The Colorado Independent on Friday took its fight for open records to the United States Supreme Court.
The Denver-based nonprofit news outlet, represented pro-bono by First Amendment attorney Steve Zansberg and the law firm of Ballard Spahr, filed a 112-page petition asking the high court to review a unanimous June ruling by the Colorado Supreme Court that denied the Independent’s request to unseal court records related to prosecutorial misconduct in the capital case against Colorado death-row inmate Sir Mario Owens.
Public access to judicial records “plays a vital role in assuring that the objectives of a criminal trial are achieved,” the petition states, arguing that the public cannot effectively hold the judicial branch accountable without access to court records and transcripts that shed light on its decision-making.
The petition opens with a quote from former U.S. Supreme Court Justice Harry Blackmun, a Nixon appointee: “Public confidence cannot long be maintained where important judicial decisions are made behind closed doors and then announced in conclusive terms to the public, with the record supporting the court’s decision sealed from public view.”
The case at issue involves the prosecution of Owens — one of three death-row inmates in the state, all of whom are black men — in Colorado’s 18th Judicial District, whose DA’s office is led by Republican District Attorney and current attorney general candidate George Brauchler.
In late 2017, District Court Judge Christopher Munch issued a 1,500-page order in which he upheld Owens’ conviction and death sentence, but found a pattern of misconduct by state prosecutors who, he said, withheld evidence that might have helped Owens. Attorneys for Owens tried to have Brauchler’s office disqualified from the case, but the judge refused.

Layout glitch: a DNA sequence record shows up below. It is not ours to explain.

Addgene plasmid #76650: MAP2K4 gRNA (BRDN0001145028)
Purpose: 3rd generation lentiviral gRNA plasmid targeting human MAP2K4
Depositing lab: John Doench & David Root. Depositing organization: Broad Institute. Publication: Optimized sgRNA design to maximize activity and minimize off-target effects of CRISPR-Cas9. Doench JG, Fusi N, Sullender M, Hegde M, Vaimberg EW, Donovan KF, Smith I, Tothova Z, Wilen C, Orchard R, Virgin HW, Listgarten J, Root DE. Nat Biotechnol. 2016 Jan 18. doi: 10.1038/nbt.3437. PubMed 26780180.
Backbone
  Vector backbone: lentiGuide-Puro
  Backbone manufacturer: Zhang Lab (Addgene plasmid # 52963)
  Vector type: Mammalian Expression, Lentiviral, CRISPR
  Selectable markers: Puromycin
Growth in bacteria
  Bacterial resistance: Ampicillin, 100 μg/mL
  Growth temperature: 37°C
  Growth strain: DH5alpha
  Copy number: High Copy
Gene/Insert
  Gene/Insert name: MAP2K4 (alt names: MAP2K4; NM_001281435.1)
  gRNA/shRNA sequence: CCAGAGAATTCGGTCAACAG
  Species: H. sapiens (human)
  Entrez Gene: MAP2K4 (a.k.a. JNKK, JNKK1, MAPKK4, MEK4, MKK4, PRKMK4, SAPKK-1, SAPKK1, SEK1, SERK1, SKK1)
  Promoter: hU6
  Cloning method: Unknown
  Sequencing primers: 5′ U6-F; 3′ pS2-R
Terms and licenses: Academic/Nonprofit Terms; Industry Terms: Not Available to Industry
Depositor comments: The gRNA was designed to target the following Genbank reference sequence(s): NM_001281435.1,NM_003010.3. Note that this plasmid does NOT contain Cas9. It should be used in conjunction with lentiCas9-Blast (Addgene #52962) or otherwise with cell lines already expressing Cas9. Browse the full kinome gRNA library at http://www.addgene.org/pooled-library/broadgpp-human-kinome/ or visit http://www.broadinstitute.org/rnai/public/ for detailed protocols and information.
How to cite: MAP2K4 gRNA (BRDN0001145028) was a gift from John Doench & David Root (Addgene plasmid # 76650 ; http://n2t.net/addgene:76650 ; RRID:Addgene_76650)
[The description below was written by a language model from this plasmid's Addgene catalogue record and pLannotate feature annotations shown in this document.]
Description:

The Independent sought access specifically to four sealed court documents that addressed this request. In denying The Independent, Justice Melissa Hart wrote that “unfettered access” to criminal justice records isn’t guaranteed by either the First Amendment or Colorado’s Constitution. The Independent sought a rehearing on the grounds that the court misread the request, which was not for “unfettered access,” but rather access to four specific records in one particular case. The state Supreme Court wouldn’t allow it.
Because of the unanimous June ruling, Colorado is now the only state in which there is is no constitutional right to judicial records in criminal cases — not even a baseline presumption of public access. The ruling may make it easier for Colorado courts to block public access to court documents.
The petition argues that this precedent severely limits the media’s ability to cover the criminal justice system and the public’s ability to assess the records of judges and district attorneys when they vote.
“Colorado’s Judicial Branch has gone rogue,” said Susan Greene, the Independent’s editor, after the petition was filed Friday morning.
“Not only is it sealing court records with no legal justification, but it has given Colorado the dangerous distinction of being the only state in the nation without a presumed First Amendment right for the public and news media to keep tabs on our criminal justice system and elected officials. The Colorado Independent’s team of journalists and our board of directors weren’t going to just sit there and let this happen.”